Following his red-carpet antics at this year’s Academy Awards, there was huge anticipation around the kind of stunt Sacha Baron Cohen might pull-off at the World Premiere of his latest movie, The Dictator, in London last night. And his latest incarnation AKA the Wadiyan Dictator General Aladeen did not disappoint, rolling up at the star studded Royal Festival Hall in a tow truck after his bright orange sports car was clamped. It seems that even the last remaining Dictator is subject to London’s parking restrictions and diplomatic immunity isn’t granted to international criminals.
He might be ruthless and cold blooded, but you can’t help but like the world’s cruelest, most bigoted, most deluded yet most affable Dictator. Put a foot wrong in Wadiya and you could find yourself condemned to decapitation at the autocrat’s whim. Not surprising the resistance movement, masterminded by Aladeen’s right hand man Tamir (Sir Ben Kingsley) is planning a coup to oust the bearded leader and a New York state visit to address the United Nations provides the opportunity. A switched identity with one of his lookalike bodyguards, however, sees the General down and out in the Big Apple while the simpleton and malleable doppelgänger takes his place in international politics, a puppet manipulated by Tamir.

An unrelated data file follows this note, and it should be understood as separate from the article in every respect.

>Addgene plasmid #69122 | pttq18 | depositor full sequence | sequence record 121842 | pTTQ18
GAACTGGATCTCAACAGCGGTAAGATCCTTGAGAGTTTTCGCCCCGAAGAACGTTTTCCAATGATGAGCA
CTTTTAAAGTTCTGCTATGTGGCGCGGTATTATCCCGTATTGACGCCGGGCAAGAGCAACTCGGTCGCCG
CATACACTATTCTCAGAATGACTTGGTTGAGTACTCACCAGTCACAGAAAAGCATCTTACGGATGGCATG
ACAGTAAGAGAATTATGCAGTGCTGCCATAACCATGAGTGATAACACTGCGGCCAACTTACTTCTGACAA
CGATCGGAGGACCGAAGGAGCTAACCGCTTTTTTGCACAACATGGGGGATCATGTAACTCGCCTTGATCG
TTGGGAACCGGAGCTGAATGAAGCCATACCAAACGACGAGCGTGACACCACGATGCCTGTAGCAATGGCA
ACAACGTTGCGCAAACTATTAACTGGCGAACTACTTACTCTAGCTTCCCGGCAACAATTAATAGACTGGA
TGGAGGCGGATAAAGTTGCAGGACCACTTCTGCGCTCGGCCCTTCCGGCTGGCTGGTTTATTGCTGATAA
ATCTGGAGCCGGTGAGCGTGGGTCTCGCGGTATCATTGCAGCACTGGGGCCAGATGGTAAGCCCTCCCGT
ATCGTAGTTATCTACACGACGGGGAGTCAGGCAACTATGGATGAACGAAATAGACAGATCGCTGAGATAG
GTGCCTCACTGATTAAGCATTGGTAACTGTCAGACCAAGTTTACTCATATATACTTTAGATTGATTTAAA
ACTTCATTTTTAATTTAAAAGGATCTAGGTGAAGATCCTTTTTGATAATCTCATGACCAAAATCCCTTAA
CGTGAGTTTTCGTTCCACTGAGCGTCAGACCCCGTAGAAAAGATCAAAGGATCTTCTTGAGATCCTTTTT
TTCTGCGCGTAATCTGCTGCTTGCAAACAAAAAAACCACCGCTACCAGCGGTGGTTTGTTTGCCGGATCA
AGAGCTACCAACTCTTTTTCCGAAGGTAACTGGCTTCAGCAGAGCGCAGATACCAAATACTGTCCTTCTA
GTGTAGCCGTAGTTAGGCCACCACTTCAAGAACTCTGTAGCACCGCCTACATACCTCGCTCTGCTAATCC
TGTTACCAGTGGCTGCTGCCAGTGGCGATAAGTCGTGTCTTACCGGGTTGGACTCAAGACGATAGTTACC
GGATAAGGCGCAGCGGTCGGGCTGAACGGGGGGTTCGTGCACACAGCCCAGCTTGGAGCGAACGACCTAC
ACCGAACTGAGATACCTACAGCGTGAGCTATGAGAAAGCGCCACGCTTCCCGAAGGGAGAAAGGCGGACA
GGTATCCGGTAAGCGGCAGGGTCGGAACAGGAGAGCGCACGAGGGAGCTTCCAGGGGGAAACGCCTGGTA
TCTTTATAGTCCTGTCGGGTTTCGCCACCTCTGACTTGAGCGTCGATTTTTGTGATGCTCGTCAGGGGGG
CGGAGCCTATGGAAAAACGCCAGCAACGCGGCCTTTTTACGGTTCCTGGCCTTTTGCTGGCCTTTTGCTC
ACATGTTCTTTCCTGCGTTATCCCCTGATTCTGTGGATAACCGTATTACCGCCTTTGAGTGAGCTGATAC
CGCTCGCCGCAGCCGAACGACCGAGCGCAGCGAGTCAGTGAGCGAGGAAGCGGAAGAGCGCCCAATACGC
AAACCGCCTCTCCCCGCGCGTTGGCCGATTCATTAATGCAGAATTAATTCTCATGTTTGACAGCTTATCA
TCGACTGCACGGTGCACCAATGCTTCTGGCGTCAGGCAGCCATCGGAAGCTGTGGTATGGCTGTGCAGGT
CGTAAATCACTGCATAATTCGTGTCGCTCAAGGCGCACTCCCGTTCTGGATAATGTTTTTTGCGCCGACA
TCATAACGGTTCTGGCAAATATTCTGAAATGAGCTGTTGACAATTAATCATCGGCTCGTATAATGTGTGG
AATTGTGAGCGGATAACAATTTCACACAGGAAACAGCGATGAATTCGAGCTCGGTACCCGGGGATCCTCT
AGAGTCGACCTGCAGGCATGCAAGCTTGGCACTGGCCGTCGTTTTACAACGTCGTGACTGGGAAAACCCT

Aladeen heroically risks his life to ensure democracy will never come to the country he so lovingly oppresses and his plight brings a romantic encounter in the form of Zoey, played by Anna Faris. Zoey takes him under her wing and gives him a new life as a shop assistant in her green ethical grocers, while Aladeen plans his return to power. He might have insulted every member of staff, but using his dictatorial skills, manages to turn around the flailing enterprise, into a well run organic store. Meanwhile he plots his return to power. Stripped of his regalia, he can’t prove his true identity and has to watch his simpleton look alike bodyguard imposter attempt to renounce power and declare a democracy in Wadiya.
The Dictator might lack the audacious shock factor of Borat and Bruno, but it compensates with a beautifully crafted comedic script interwoven with allusions to a number of the world’s late dictators who lost their power over the last year. It’s start to finish laughs and Baron Cohen confirms his talent both as a writer and performer.